While paternity tests have always been available through doctors and online, Boots have now started selling over-the-counter paternity tests to anyone with £30-something to spend (add another amount, starting at £129.00 for the actual lab testing and results).
Boots say they take support and counselling very seriously and customers considering a paternity test “should think carefully about the repercussions of an unexpected result and the impact it may have on any child involved.”
I asked my husband whether he had ever considered a paternity test and he said no – what else was he going to say? “Yes, now pass the potatoes please”? Not likely, I guess. And after our daughter's birth there was really no doubt about who the daddy was – it took a while for her to show any signs of looking like me at all!
The 'up' side is that no one can test you or your child without your permission - in an attempt to avoid 'motherless testing', each participant will need to consent for their DNA to be tested and will need to support this with a copy of identification. The results will then be sent to the named person on the consent form.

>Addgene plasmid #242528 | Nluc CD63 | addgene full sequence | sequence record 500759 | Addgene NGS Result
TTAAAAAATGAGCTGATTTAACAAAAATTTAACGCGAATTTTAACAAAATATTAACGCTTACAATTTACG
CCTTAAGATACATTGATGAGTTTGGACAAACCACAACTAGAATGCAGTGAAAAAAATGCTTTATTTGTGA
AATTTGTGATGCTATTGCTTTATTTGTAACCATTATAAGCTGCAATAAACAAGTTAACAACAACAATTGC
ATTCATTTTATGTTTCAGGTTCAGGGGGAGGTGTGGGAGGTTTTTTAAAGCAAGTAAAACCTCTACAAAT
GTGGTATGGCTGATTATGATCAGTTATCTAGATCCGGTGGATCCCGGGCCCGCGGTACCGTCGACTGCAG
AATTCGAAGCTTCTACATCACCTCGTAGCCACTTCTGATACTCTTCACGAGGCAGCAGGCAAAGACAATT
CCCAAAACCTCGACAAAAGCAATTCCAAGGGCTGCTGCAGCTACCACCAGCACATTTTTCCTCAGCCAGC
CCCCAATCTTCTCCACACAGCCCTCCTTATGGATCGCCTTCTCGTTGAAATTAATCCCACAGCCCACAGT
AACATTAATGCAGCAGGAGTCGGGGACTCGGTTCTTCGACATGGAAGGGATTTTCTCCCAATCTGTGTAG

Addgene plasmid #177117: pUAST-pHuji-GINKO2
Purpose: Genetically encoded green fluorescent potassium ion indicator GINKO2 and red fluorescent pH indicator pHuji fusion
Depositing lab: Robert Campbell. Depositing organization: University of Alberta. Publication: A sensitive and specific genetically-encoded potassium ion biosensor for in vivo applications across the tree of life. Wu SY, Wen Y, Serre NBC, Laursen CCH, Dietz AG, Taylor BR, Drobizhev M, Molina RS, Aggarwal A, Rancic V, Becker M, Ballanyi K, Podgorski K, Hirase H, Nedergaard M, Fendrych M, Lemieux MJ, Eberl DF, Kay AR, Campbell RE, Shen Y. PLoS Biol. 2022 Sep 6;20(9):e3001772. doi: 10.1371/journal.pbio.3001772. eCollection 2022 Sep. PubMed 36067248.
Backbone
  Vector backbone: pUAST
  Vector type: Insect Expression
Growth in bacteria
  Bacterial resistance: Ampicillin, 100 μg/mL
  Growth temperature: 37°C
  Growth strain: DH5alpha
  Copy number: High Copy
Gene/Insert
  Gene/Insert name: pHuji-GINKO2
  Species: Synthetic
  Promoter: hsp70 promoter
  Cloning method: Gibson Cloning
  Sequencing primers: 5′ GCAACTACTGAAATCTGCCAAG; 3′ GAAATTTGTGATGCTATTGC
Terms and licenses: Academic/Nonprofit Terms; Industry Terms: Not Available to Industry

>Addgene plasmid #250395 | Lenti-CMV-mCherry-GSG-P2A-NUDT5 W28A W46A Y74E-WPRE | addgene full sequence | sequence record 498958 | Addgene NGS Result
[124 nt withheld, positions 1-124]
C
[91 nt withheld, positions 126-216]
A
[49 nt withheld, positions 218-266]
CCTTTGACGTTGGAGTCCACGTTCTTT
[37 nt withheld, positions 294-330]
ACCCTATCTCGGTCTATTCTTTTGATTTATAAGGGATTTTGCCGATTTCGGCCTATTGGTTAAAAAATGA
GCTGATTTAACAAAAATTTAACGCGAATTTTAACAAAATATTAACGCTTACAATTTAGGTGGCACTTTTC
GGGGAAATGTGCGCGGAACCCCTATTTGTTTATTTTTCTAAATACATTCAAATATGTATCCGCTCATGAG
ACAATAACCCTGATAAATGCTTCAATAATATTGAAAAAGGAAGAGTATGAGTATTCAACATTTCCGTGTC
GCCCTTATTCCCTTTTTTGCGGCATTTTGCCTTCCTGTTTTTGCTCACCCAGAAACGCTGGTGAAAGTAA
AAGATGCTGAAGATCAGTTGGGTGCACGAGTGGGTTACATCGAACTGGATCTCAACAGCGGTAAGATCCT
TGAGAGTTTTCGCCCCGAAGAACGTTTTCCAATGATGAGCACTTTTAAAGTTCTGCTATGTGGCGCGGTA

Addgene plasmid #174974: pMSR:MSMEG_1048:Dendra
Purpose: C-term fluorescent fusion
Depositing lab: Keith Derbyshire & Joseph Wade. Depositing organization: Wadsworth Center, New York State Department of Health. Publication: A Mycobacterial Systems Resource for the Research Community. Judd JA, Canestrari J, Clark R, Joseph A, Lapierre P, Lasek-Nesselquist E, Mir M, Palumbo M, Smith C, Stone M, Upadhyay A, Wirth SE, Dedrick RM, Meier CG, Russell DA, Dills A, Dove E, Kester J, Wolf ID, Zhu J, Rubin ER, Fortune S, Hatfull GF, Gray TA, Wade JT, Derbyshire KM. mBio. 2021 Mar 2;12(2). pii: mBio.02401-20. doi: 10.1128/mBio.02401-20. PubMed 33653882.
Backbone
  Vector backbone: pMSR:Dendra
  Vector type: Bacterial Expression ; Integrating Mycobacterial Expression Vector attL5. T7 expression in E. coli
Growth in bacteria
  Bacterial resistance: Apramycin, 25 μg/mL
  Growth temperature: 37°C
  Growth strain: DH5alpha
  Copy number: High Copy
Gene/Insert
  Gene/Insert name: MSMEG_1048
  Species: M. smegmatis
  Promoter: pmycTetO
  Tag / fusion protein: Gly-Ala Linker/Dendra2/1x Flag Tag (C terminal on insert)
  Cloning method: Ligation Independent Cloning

Zoe Williams, in the Guardian, wrote that “the trust that keeps couples together makes most investigations obsolete”. While this is true, isn't it a rather sad indictment of society that having DNA tests readily available is even necessary?
On the one hand, transparency is great, and necessary – but on the other, there seems so much room for damage. I know I'd be mortally offended if my husband insisted on a paternity test, despite knowing full well that I have no reason to fear the results.
Could insistence on a test not create as many problems in a relationship as the possible – as Boots puts it – unexpected results? I think so. And I'm entirely not sure that it's all together a good idea, as in the end, it's once again the children that will suffer the most.